Dying Light 2, as we learned at last year's E3, is a "narrative sandbox." Every choice you make affects not just the narrative, but the world itself. In a behind closed doors demo at this year's E3, we finally got to see what that really looks like in action.
And it seems steep. An early moment in the demo sees your friend Frank shot in a scramble with some renegades, and you're given your first real choice: find a doctor for Frank, or chase after the renegade truck that's peeled away. In the demo, they take the latter. It's here where we see Aiden Caldwell, our hero, parkour through the streets; disrupting workers going about their days on rooftops and shoving past bored zombies loitering in sunlit rooms. In Dying Light 2's 15-years-later setting, the UV rays from the sun are painful for zombies, and hurt them over time.
"So there's the rule in this world is that the day is for humans and the night for the infected. So during the day you will not really encounter too many of those zombies; they're hidden inside interiors. Inside buildings, inside dark places," lead game designer Tymon Smektala tells us in a group interview, responding to another outlet's question of zombies' muted prominence in the demo. "But during the night, of course, everything flips and now those zombies, they come out. There are hordes of biters, the slow moving ones on the streets. There are virals that run through the rooftops. There are volatiles that come out if you do something really noisy or if you make too much commotion, so there's plenty of zombies in the game and this is something that of course we are holding these back maybe a little bit too long, but there's a huge info about zombies coming up as well soon."
There is a consequence to that early choice, though. After crashing through a roof's floor and waking up a lot of zombies, Aiden finds his way outdoors again. He eventually makes his way to the truck, and has a choice of threatening the driver or killing him. Not killing the driver was the better call we learn. We're en route to The Castle, where a man named the Colonel is guarding a water supply valve; and the city is in desperate need for that valve to be turned. To enter the castle, our driver, we learn, has to give a password just to pass through the gates. Without him, it would have been a loud, violent entrance. Without the shaken driver bending to us, it would have been a battle.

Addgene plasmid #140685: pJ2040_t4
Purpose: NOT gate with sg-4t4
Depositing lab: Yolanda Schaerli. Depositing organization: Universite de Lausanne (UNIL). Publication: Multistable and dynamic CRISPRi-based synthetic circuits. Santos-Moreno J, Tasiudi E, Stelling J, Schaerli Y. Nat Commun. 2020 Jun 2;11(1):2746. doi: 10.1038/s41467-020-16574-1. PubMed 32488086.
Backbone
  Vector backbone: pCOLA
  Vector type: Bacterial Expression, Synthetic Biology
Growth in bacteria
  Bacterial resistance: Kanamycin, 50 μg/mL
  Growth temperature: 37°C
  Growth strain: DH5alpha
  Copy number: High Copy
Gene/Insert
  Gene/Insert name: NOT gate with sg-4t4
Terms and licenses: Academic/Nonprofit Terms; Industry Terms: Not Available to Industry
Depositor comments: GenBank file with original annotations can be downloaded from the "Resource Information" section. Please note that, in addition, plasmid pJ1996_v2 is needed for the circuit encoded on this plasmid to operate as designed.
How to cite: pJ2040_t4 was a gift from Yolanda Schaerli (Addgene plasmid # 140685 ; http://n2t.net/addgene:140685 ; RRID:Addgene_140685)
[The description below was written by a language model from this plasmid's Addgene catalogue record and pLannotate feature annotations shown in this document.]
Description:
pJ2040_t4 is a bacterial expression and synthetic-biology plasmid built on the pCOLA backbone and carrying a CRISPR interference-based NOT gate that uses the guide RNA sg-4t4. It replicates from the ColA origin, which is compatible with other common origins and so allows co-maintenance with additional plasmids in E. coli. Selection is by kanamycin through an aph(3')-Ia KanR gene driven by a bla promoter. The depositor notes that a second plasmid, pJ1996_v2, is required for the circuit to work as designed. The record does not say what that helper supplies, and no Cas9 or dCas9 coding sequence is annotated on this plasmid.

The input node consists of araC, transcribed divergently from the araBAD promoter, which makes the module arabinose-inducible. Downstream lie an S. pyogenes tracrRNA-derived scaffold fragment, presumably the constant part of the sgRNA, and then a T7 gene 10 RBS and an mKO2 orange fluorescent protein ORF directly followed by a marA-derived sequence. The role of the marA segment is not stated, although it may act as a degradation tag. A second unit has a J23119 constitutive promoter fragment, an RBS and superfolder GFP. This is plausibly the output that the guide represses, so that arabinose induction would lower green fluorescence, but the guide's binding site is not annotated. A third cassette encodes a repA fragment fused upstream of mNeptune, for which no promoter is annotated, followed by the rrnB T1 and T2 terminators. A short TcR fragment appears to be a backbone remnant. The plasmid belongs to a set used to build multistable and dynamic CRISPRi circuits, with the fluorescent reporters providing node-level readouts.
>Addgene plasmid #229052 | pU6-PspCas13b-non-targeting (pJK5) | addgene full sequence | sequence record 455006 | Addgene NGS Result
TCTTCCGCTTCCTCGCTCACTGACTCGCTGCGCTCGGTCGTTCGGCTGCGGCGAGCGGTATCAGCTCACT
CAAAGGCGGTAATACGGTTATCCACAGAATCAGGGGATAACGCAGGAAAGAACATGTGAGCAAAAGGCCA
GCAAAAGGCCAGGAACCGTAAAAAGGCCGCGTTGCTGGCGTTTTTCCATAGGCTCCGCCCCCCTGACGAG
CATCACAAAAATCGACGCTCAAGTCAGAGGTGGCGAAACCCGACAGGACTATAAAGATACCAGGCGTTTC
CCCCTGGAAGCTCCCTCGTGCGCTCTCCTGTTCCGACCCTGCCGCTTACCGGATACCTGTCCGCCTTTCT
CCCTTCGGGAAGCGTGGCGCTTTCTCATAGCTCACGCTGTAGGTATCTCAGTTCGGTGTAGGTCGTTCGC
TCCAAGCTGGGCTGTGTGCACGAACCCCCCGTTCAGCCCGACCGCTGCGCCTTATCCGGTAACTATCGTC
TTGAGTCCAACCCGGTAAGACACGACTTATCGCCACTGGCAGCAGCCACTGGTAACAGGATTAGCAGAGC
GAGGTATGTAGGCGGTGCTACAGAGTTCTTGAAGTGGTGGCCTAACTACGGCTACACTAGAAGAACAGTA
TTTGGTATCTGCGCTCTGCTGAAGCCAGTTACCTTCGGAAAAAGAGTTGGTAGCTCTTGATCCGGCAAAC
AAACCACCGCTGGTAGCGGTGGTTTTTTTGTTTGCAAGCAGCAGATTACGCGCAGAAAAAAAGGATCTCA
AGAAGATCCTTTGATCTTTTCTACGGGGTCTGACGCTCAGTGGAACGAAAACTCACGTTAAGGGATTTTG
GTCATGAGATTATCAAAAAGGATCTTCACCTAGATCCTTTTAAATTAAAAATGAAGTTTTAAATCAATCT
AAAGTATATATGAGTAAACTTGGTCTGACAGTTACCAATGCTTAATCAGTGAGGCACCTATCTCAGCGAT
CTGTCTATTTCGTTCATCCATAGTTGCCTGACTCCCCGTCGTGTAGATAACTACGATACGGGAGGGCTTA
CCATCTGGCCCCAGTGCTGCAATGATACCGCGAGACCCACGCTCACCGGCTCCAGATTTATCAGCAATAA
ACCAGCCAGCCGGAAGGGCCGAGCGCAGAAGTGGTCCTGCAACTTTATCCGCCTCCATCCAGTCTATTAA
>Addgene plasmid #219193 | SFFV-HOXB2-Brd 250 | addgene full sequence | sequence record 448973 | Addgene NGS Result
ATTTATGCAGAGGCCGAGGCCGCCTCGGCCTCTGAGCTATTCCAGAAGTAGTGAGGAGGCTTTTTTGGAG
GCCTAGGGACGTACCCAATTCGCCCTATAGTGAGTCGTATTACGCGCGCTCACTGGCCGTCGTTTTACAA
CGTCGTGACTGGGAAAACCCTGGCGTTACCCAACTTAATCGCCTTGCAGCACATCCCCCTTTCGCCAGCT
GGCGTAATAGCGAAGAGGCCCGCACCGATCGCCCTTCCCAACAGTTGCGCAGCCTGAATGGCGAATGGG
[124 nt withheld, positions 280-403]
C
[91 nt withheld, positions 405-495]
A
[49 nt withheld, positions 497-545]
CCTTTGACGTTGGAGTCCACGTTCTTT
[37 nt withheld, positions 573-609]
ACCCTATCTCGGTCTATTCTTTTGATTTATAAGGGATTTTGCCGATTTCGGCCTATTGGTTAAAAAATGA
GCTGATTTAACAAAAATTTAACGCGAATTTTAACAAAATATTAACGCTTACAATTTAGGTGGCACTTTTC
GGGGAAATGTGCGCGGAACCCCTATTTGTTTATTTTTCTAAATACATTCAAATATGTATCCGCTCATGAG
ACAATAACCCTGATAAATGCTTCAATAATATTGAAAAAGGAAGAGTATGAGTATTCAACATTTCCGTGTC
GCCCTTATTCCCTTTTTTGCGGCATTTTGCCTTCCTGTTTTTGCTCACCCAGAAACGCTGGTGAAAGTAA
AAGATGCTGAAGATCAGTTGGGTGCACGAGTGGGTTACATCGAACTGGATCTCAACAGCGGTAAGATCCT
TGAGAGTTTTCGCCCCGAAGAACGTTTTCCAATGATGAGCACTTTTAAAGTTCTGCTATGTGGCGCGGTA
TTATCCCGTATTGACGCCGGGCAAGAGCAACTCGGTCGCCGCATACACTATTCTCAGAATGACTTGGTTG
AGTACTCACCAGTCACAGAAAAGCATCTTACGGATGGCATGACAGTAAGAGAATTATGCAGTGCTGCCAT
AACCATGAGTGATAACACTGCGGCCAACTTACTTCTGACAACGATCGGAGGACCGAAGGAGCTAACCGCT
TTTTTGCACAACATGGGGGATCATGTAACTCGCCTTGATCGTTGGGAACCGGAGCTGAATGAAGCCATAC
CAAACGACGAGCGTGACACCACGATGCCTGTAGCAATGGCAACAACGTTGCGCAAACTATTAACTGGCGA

Upon entry, we get a phone call from Matt, who stayed behind with Frank, and learn that Frank passed away. Ominously, the second objective marker saying to find a doctor for Frank is crossed out. But it's the next decision that sparked my intrigue more. In a standoff with The Colonel, you're given another two options: to trust the Colonel knowing of an actual water supply—because according to him, the valves in the Castle don't work—or to go along with Matt and Frank's original plan to turn on the valves and restore water to the city. We go with Matt and Frank, which leads to a short fight. (In the sequence, the demo player lingered before dealing the final blow to its miniboss. I ask if you'll be able to grant dying and no longer hostile people mercy, which the developers confirmed, even noting that the game measures the moments where you do grant it too.)
The water valves are successfully turned and as we see in a short cutscene, water seeps into the city. In the process, we also watch a submerged area of the city drain of water and emerge with somehow intact, moss-covered buildings. In Dying Light 2, some big choices will open, or have other consequences, on major sections of the open-world or the mechanics. And it's not like this once-underwater district is inaccessible if you opted to save Frank and not chase the truck either: you can still explore it through diving underwater. And with the game autosaving after every choice, there's no save scumming tolerated. You're stuck with your decisions.
"One thing I like about the timeline being advanced by 15 years is that it allows a lot more vegetation to be expressed in the environment," narrative designer Chris Avellone says. "Like one thing I love about this city is being able to see the rooftops and you see the gardens and the trees, you're like, 'Oh wow. Nature is taking it back.' So even though you do have this crashed remnants of old civilization, you see a source in the beauty rising from that and the blend of that is really cool."
"And actually the vegetation that Chris mentioned is another way to say, 'hey guys there's still hope in this world and if you can make right decisions, this hope can really change this world, it ain't gonna get better," says Smektala. "So it's up to the players to do that."
Overall, Dying Light 2 is four times bigger than its predecessor, in terms of its open-world. But even its developers allege that in a single playthrough, you won't even see 50 percent of the content in the whole game. Seeing how big and how small choices can be—from unlocking a whole new area to simply going into a fortress loudly or quietly—one's experience with Dying Light 2 can seemingly change with the wind of their mood that day.
Dying Light 2 has a lot of ambition; coupling its hit parkour and melee zombie action to steep narrative aspirations. The developers say it will indeed have multiple endings, but the team is still arguing over them because some are being deemed "too controversial." We'll see if it all pays off in spring 2020 when it releases for PlayStation 4, Xbox One, and PC.